Researchers have created a composite resin that they believe can be used in wind turbine blades and then recycled (or upcycled) into a variety of products such as countertops, diapers and even gummy bears.
Presented by Michigan State University (MSU) Scientists their discovery At the American Chemical Society meeting (August 21-25), he said the material could be reused “infinite loops over and over again.”
“That’s the goal of the circular economy,” says John Dorgan, a polymeric materials expert in MSU’s College of Engineering.
Political leaders and scientists are scrambling to find ways to deal with the mountain of “blade waste” created in the global move towards net zero.
It is currently estimated that about 40 million tons of blade waste will need to be treated by 2050.
Wind turbines have a lifespan of about 20-25 years and when they are scrapped they are either recycled, incinerated or dumped in a landfill. The latter practice will be banned in Europe by 2025.
Blade waste dumping remains the most common disposal method for wind turbines, with experts estimating that only 30% of the carbon fiber or glass fiber composites used in turbine blades can be reused. Most of the recycled materials are put into the cement industry as fillers. .
However, despite the difficulty of recycling the technology, wind turbine blades are getting bigger.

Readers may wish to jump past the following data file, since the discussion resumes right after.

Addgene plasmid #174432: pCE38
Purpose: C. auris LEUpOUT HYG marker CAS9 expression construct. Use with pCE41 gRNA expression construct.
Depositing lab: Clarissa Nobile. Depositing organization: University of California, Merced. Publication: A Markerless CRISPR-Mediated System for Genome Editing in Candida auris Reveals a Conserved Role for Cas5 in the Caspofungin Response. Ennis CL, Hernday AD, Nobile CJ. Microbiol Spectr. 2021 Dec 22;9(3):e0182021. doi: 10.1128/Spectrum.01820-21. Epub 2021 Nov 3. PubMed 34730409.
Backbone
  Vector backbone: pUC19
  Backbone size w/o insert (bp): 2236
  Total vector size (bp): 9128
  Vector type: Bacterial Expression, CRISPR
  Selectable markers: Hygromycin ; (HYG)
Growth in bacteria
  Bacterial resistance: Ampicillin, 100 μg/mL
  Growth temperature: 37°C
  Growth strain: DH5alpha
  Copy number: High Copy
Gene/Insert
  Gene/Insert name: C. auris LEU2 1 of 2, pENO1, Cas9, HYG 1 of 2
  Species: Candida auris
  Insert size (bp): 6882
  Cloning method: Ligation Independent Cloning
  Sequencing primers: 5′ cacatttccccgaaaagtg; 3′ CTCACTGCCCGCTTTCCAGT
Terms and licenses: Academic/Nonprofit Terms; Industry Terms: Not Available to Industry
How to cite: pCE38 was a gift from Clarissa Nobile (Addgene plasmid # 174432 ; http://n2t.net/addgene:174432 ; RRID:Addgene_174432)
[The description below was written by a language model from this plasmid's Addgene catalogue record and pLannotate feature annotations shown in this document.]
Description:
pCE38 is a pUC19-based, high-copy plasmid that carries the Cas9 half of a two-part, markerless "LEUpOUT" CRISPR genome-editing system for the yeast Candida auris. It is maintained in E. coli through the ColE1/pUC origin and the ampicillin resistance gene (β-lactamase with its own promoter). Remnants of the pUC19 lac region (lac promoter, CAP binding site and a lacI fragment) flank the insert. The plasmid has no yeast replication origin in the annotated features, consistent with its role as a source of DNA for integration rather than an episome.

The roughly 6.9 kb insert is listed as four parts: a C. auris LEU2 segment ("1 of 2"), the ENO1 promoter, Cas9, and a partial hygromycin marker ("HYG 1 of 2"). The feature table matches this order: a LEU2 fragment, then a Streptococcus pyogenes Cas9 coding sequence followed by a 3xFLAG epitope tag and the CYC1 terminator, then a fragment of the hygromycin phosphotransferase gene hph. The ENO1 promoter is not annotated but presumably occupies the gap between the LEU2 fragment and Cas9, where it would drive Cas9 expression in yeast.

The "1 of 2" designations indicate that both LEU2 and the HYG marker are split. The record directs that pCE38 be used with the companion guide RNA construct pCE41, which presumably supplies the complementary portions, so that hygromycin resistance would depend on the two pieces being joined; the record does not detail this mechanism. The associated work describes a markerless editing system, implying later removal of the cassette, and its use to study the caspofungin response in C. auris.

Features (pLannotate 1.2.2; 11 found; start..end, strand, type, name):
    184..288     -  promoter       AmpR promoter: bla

“Large wind turbine blades are more efficient, so companies continue to make them bigger and bigger,” Dorgan said in a press release. “Often, wind farms replace turbine blades before the end of their useful life, because farms can generate more power with larger blades.”
Current blades are about half the length of a football field.
What is used in the new resin?
Dorgan and his colleagues have created a new material that combines fiberglass and plant-based synthetic polymers. The material is strong enough to be used in turbine blades and automobiles, as well as recast into other products.
In one example, resin was mixed with various materials to create cultured stone that could be used in countertops and sinks. In another example, the material was pulverized and mixed with plastic resin for injection molding that could be used in laptop covers and power tools.
In addition, digestion of the resin with an alkaline solution released poly(methyl methacrylate), commonly found in windows and car taillights. Alkaline digestion also produces potassium lactate, which can be refined into confectionery and sports drinks.
“We salvaged food-grade potassium lactate, used it to make gummy bear candy, and ate it,” Dorgan said.
He acknowledged that eating candy that was once part of a wind turbine has a bit of a “bad factor”, but it’s not the same as eating carbon atoms in fossils and carbon atoms in corn and grass that are “no different.” Said it’s a bit like… fuel.
“It’s all part of the global carbon cycle, and we’ve shown that we can move from open-air biomass to durable plastic materials and back to food.”
Researchers continue to test the material.
Other ideas to meet the looming waste challenge include a product management program proposed by Professor Peter Majewski of the University of South Australia. The program may require payments from consumers and businesses to make post-consumer recycling more economically viable.